THROWBACK THURSDAY: Balefire by Kenneth Goddard (Corgi, 1982)
When I reviewed Balefire by Kenneth Goddard back in late 1983 I said that it was a “gripping thriller, guaranteed to keep you reading furiously right up to the last page”. Now coming back to it 36 years later, I am surprised how good it is in comparison to most modern bloated, action thrillers.
Set in the days leading up to the 1984 Olympics in Los Angeles, it details a terrorist plot to take down the police force of a small city, Huntington Beach, on the southern coast of California. The attack is intended to destroy the police force and turn the local citizens against it. However, it gradually becomes clear that the attack is just part of a bigger plan.
When I first reviewed it, I said that “Goddard has contrived a surefire plot about a terrorist on the loose in America and plotting destruction. He squeezes the maximum amount of suspense and tension from his material by eking out the details bit by bit, so that at any time the reader only knows slightly more about what is happening than the local police force. The suspense is maintained throughout by switching the perspective from the terrorist to the unsuspecting police officers and their families, and back again, as the terrorist mercilessly tracks them down”.
“Goddard tightens the screws on his reader’s nerves with some very graphic descriptions of violence. Although Balefire is full of violent action, none of it is gratuitous or overdone, and all of it is feasibly executed.”
“Goddard’s experience as a forensic scientist and criminologist has given him considerable insight into the workings and politics of a local police force. It enables him to convincingly describe both the details of police work and the officers who perform it.”
“Goddard has clearly demonstrated in his first novel that he already has the skills and the crisp writing style needed to become a gripping and entertaining thriller writer.”
On re-reading it I was struck by how good the action scenes were. Goddard knows how to describe violence and he creates well-choreographed and exciting shoot-outs and fights.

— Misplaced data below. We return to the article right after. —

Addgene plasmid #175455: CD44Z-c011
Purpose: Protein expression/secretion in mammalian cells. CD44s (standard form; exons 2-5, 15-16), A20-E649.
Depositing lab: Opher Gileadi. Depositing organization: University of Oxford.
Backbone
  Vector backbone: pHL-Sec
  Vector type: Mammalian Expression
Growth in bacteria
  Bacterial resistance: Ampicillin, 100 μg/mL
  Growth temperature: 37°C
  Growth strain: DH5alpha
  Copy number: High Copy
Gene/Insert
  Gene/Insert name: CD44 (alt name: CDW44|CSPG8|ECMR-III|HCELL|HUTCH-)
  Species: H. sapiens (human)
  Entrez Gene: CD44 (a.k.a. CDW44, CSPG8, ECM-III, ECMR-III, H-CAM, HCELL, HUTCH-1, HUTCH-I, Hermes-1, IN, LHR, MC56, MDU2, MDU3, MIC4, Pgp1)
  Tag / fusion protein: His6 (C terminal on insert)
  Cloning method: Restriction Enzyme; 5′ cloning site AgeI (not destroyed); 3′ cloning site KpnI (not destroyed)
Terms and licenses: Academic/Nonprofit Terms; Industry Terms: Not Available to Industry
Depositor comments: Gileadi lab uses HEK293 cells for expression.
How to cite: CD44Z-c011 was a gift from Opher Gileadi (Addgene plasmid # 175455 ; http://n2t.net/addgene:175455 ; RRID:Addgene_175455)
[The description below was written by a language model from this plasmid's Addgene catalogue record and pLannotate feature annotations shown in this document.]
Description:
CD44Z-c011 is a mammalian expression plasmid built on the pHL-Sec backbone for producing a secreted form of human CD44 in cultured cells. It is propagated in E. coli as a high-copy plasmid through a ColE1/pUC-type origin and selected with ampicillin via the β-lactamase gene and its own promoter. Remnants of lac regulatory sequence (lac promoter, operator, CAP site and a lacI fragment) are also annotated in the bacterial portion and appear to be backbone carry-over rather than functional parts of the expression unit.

The central male characters are very good, but the secondary characters tend towards to caricature, especially the sleazy journalist and the attention-seeking female Councilperson. Generally, the female characters are not as well developed, although some of them prove to be the equal of their male partners.
Showing its age, Goddard frequently makes the point in Balefire that the American public and their police forces were not prepared for terrorism and did not know how to deal with a professional terrorist. Interestingly the racial and political background of the terrorists is never explicitly stated, other than some vague references to the Middle East.
Overall Balefire has held up very well and I found it as exciting and gripping as I did when I first read it many years ago. The only false note, was the rape of a teenage girl, which was written in a manner that I don’t think would be acceptable today.
Balefire was a very impressive debut, however, Goddard never really built on the success of his first novel. His second novel, The Alchemist, was a bit of a mess and after another novel, he developed a series of books about an US Fish and Wildlife Special Agent, Henry Lightstone, which were well received. He also wrote a tie-in book to the CSI television show. In 1998 he wrote First Evidence, which combined scientific forensic detail with the secret arrival of extraterrestrials, a sort of CSI meets the X Files! It was actually very good, although Goddard was not able to carry that standard through to the second book in the series, Outer Perimeter. After that point Goddard seems to have moved away from mainstream thriller writing.
I still see second hand copies of Balefire around and it is also available on Kindle. It is well worthwhile checking out.